Internet management standard must fit national norms

By Wang Wenwen Source:Global Times Published: 2018/8/28 22:28:41

Facebook said Monday that it has blocked several Myanmar military officials from the social media platform to prevent the spread of "hate and misinformation." The move came hours after a UN report saying Myanmar's military carried out mass killings and gang rapes of Muslim Rohingya with "genocidal intent" and calling for prosecution of the commander-in-chief of Myanmar's armed forces and five generals.

It was the first time Facebook banned a country's military or political leaders. But debates on social media management are nothing new. They are under pressure from countries, organizations or even themselves to take greater responsibility for the content posted on their platforms.

From Myanmar to other parts of the world, inflammatory posts have sparked fierce discussion about how social media may be facilitating the spread of hate speech. The next questions are: What are the standards to regulate social media and who should set these standards?

Unfortunately, though social media are operated in a common virtual space, such standards vary from country to country. Social media are run by social beings. Therefore, they have an impact on society and they are also confined by certain social values.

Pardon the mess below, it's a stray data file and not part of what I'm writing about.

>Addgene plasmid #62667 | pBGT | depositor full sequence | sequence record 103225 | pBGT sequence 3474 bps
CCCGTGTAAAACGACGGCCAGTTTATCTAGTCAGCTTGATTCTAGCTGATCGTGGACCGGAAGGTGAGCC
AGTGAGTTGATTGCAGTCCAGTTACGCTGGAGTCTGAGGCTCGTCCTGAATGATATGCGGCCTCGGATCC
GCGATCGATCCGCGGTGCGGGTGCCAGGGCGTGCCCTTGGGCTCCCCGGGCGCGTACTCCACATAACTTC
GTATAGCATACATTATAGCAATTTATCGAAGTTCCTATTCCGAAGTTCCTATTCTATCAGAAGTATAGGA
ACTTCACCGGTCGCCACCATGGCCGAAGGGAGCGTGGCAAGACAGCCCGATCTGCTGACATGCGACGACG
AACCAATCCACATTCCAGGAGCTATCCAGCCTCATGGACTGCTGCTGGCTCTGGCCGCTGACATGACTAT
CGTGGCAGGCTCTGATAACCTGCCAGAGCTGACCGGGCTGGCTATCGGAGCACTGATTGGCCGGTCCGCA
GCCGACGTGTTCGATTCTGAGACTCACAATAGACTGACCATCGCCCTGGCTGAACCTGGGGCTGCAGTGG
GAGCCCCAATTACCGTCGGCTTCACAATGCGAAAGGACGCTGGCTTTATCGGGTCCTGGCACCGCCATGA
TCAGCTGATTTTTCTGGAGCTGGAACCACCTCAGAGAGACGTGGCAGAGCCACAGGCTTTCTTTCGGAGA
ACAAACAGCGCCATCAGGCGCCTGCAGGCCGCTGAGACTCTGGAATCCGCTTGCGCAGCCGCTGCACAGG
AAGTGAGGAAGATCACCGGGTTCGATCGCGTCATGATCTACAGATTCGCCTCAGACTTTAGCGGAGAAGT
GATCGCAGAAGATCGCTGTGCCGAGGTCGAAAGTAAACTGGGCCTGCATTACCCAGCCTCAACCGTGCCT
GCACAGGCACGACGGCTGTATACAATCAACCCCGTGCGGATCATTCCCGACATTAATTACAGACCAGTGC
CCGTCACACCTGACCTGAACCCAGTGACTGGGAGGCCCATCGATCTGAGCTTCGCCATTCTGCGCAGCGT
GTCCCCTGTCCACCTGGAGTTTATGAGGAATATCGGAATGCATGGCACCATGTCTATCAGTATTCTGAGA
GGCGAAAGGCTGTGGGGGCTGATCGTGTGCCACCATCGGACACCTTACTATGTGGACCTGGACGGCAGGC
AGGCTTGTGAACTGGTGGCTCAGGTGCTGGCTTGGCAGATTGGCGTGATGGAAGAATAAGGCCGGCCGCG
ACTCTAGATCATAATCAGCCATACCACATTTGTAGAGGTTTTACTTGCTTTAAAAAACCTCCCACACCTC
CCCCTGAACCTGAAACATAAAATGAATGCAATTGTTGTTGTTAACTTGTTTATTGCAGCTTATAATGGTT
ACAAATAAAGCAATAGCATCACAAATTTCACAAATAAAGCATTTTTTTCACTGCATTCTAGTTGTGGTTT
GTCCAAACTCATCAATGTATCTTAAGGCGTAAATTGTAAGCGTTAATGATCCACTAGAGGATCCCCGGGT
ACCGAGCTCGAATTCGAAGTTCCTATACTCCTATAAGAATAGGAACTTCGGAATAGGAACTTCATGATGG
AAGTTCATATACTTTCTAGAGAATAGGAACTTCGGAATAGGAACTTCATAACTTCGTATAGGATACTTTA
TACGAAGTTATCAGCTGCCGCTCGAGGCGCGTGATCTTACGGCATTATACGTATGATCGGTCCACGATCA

International social media giants such as Facebook, Twitter and YouTube have been hailed as platforms of free speech, a concept the West values much. But hate speech, perhaps as old as free speech, also went relatively unchecked on these sites under the guise of free speech. That is where the paradox lies.

Another dilemma is: Different people hold different opinions. When one sticks to freedom of expression, what is expressed may actually be offensive to others. Meanwhile, racial, xenophobic or hateful content may not be prohibited by human rights advocates.

Likewise online materials deemed by one state as destabilizing may not be taken seriously by another. Differences between countries arise as understanding is subjective of worldviews and certain social values.

Western countries have their own set of rules to govern the digital sphere. So does China. They may be at odds with the ideas and beliefs that they uphold, but one thing in common is that they want to maintain social stability and prevent rumors and hatred from spiraling out of control. The fundamental goal of social media regulation is to prevent social unrest instead of filtering out all criticism of authorities, although each country has its own approaches. One should not impose its standards on another.

The scale of social media audiences is unprecedented. Social media have pushed us into an era of net-states. They have a lot of influence. But that influence has to be properly managed to maximize its functionality. It is a testament to the wisdom of each country as to how to regulate them.